Students denied request to start mental health peer support groups

The Northwestern administration denied two students who tried to create a chapter of National Alliance on Mental Illness. The organization is focused on creating services for individuals who suffer from mental health issues.

Source: NAMI screenshot

The Northwestern administration denied two students who tried to create a chapter of National Alliance on Mental Illness. The organization is focused on creating services for individuals who suffer from mental health issues.

Rebecca Savransky, Assistant Campus Editor

After about five months of planning, drafting and updating proposals to abide with administrative requests, two students were denied the opportunity to start a mental health support group on campus.

Bienen junior Emily Fagan and Weinberg junior Supriya Bharati said at the beginning of the year, they both became interested in starting a Northwestern chapter of National Alliance on Mental Illness, an organization focused on advocating for and supporting individuals with mental health issues.

“Our plan was to have a safe space where those people could come together and meet one another and feel like they’re a part of something and they’re not alone,” Fagan said.

After communicating with the administration for several months, the students received an email Tuesday telling them they would not be able to bring the idea on campus.

According to the email, several administrators researched the organization’s chapters at different universities and looked more closely into the students’ proposal. Natalie Furlett, associate director for the Center for Student Involvement, wrote in the email that the University could not support a NAMI chapter because administrators were concerned about students offering peer support services without extensive training. 

In the email, Furlett wrote that NU officials reached out to administrators at several other universities, many of whom told her the purpose of their NAMI chapter was to host speakers and programs, noting none of the other chapters had peer support groups. 

“They thought there would be too much of a liability,” Fagan said. “They were so worried that we wouldn’t have a plan in case someone wanted to hurt themselves so then we asked them, ‘What are your plans for other groups?’ And they just never really had an answer.”

Furlett; Todd Adams, dean of students, and John Dunkle, Counseling and Psychological Services executive director, could not be reached for comment Thursday.

Through the process, the students said they also had the support of the Associated Student Government president Ani Ajith, NU Listens and several other student groups on campus.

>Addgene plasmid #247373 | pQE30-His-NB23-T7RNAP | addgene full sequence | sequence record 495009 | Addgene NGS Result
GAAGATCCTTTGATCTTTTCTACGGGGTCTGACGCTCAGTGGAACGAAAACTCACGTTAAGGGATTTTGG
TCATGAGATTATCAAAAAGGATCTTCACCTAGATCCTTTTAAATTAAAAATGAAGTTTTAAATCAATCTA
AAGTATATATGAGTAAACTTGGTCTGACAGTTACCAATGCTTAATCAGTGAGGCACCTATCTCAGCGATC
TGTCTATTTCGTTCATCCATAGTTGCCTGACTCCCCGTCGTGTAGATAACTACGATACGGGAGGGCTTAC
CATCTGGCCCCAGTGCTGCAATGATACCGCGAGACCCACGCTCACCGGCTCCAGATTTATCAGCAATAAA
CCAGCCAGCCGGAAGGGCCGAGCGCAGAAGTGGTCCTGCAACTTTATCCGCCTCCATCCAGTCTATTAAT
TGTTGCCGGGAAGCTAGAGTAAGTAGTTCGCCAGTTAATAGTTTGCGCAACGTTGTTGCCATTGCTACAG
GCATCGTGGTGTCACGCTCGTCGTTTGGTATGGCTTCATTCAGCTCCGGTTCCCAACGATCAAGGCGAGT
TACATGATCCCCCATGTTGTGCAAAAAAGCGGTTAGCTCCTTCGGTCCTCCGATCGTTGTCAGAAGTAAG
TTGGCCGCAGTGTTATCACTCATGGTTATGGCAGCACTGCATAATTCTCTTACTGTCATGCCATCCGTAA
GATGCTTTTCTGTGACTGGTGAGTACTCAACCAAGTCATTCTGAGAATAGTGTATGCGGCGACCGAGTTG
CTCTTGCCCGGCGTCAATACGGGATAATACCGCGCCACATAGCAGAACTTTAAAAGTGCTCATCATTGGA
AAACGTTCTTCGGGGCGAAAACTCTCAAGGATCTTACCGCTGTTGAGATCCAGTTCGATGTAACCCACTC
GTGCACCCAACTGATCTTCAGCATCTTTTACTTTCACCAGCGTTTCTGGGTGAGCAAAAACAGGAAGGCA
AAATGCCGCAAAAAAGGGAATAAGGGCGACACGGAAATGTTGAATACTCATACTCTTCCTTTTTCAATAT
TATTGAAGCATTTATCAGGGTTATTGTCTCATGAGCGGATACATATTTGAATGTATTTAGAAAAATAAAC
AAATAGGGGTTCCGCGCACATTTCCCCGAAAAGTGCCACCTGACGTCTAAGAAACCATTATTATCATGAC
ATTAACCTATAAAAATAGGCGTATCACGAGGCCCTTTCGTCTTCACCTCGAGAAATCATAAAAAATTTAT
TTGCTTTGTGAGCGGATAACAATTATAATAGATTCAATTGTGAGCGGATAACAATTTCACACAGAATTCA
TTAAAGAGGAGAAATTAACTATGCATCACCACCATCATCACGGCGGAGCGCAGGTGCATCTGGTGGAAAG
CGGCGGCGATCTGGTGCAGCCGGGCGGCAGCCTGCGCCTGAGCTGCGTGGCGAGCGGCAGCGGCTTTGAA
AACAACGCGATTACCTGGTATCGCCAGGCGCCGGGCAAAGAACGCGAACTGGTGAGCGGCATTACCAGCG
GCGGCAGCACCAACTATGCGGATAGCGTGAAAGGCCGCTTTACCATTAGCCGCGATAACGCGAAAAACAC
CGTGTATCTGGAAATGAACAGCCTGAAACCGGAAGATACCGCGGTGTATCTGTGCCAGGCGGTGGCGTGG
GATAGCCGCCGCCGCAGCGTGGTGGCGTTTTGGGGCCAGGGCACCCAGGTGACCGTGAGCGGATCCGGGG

Ajith said he met with Fagan and Bharati several times to discuss their idea. He helped connect them with the Center for Student Involvement in order to gain University recognition, he said.

The administration needs to make sure the proposed ideas will not present a liability, be discriminatory or violate any University policies, Ajith said.

“We always want to support efforts related to improving mental health awareness, resources, conversations on campus,” he said. “We would love to see as many students as possible who are interested in engaging these efforts but we also want to make sure that it’s done in ways that are sustainable and are safe.”

Fagan said after suffering with mental illnesses for years, she wanted to support others going through similar experiences. Through conversations with students, she said the most common sentiment she heard was their strong feelings of loneliness.

After following the protocol to start a new student group including finding an adviser, filling out forms and meeting with members of the administration, Fagan and Bharati said administrators became unresponsive and failed to show up at scheduled meetings.

After consistently asking how to alter or add to their idea to make the group a viable campus option, the students said they were given no feedback and were ultimately ignored.

“We would ask ‘What is wrong? What can we change?’ and they never really had an answer,” Fagan said.

Fagan and Bharati said they also communicated with members of the NAMI chapter at Syracuse University, which put on similar programming, and the NAMI Chicago chapter, which gave them support and guidance about how to go about the process.

In the email, Furlett acknowledged the students efforts and encouraged them to try to partner with NU Listens or Active Minds while on campus and told them they were free to engage with NAMI Chicago on their own.

However, neither of those campus organizations offer a peer support group, the pair said.

Fagan and Bharati said since receiving the email, they do not plan to take any further action to begin the support group on campus. After sacrificing their participation in other activities and their academics to organize this group, they were not prepared to continue petitioning the administration, they said.

“We’re totally burnt out,” Fagan said. “We’ve seen that arguing and trying just doesn’t help anything. We tried. I think that’s the important part.”